Australian Prime Minister John Howard has denied that the Madrid bomb attacks automatically mean that something similar will happen in Australia.
There are fears that all supporters of the US-led war in Iraq are at risk
However, Mr Howard said it was vital for Australia to review its security procedures following the attacks.
He was speaking a day after warning remarks were made by Australia's Federal Police Chief, Mick Keelty.
Mr Keelty said if the attackers were Islamic extremists then all supporters of the Iraq war were at risk.
He said a similar event could occur in Australia, which like Spain backed the war and deployed about 2,000 troops there.
"It doesn't automatically follow that because something tragic ... like this has happened in Europe that it's going to happen in Australia," Mr Howard said.
"There is no direct link between what has occurred in Spain and Australia, no direct link at all."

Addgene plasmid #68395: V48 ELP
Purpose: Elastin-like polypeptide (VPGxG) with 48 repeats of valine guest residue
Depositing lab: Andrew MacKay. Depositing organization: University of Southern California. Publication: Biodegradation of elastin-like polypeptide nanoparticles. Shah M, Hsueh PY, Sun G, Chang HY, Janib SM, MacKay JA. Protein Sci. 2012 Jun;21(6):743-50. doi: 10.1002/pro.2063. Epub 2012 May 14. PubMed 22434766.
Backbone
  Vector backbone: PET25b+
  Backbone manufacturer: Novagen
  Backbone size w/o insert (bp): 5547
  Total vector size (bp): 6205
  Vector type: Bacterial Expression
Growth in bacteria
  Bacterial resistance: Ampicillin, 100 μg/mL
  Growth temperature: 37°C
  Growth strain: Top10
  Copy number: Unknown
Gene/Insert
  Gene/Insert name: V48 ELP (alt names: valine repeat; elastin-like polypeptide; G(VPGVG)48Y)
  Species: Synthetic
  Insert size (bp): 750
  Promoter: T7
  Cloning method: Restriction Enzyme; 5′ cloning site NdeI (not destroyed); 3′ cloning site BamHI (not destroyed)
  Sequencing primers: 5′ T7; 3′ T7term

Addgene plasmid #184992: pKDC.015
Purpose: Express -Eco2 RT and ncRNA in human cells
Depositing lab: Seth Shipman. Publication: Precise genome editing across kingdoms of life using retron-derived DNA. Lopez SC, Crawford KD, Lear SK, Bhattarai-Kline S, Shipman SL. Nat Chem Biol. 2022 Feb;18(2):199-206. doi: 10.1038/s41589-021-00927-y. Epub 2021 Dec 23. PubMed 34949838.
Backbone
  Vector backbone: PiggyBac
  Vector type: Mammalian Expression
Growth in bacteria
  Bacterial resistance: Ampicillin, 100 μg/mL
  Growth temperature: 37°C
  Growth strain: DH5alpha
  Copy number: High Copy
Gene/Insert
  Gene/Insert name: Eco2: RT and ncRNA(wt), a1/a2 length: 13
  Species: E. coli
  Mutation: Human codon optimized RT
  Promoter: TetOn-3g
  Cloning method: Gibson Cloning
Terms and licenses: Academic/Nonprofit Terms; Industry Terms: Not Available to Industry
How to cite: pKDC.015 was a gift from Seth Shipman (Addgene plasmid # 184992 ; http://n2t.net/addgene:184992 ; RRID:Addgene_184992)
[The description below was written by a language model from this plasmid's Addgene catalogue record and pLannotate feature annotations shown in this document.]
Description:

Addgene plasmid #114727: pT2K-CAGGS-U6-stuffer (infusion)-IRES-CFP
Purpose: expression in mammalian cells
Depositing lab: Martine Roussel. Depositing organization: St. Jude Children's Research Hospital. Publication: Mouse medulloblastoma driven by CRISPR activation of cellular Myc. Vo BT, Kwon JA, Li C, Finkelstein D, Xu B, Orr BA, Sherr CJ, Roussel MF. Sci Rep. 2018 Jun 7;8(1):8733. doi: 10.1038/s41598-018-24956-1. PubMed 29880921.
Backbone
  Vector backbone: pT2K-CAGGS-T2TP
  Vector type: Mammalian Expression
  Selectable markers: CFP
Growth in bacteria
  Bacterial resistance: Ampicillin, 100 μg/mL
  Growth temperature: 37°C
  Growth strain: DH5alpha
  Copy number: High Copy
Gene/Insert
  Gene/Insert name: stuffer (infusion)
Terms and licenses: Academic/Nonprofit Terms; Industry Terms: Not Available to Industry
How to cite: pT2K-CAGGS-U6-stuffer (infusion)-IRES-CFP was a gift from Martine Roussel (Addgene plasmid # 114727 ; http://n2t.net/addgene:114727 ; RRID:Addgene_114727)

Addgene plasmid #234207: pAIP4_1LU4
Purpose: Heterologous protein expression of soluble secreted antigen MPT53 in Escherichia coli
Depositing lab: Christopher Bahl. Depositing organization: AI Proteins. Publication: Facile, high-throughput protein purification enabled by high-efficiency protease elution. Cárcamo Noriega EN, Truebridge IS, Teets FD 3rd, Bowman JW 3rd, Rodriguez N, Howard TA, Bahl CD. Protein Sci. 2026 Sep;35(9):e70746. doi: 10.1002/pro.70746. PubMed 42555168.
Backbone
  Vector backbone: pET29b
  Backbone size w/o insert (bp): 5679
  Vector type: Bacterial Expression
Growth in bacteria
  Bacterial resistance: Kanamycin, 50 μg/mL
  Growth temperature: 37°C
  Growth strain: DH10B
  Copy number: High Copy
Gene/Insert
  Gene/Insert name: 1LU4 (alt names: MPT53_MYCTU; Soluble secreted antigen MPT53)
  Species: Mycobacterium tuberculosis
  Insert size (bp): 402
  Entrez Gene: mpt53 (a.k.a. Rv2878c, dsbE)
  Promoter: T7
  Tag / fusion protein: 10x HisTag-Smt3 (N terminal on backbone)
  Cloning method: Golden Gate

"But I stress again that I cannot guarantee that there will be no terrorist
attack in Australia.," he added.
Thursday's bomb attacks killed 200 people and injured more than 1,500.
After initially blaming the Basque-separatist group Eta, the authorities have now shifted the focus of their investigation to Islamic extremists, possibly linked to al-Qaeda.
Mr Howard said it was well known that al-Qaeda viewed Australia as an enemy, but that this was the result of its peacekeeping efforts in East Timor, not its involvement in Iraq.
Australia got a real taste of terrorism in the Bali bomb attacks in 2002 when 202 people were killed, many of them young Australians. The attacks were blamed on Jemaah Islamiah, an Islamic group alleged to have links to al-Qaeda.
Mr Howard said that to ensure the country's security, Australia's National Counterterrorist Committee would try to learn from the Madrid attack, and weigh the risks to Australia's transport system.
The committee comprises government, police and security officials, as well as representatives from health agencies.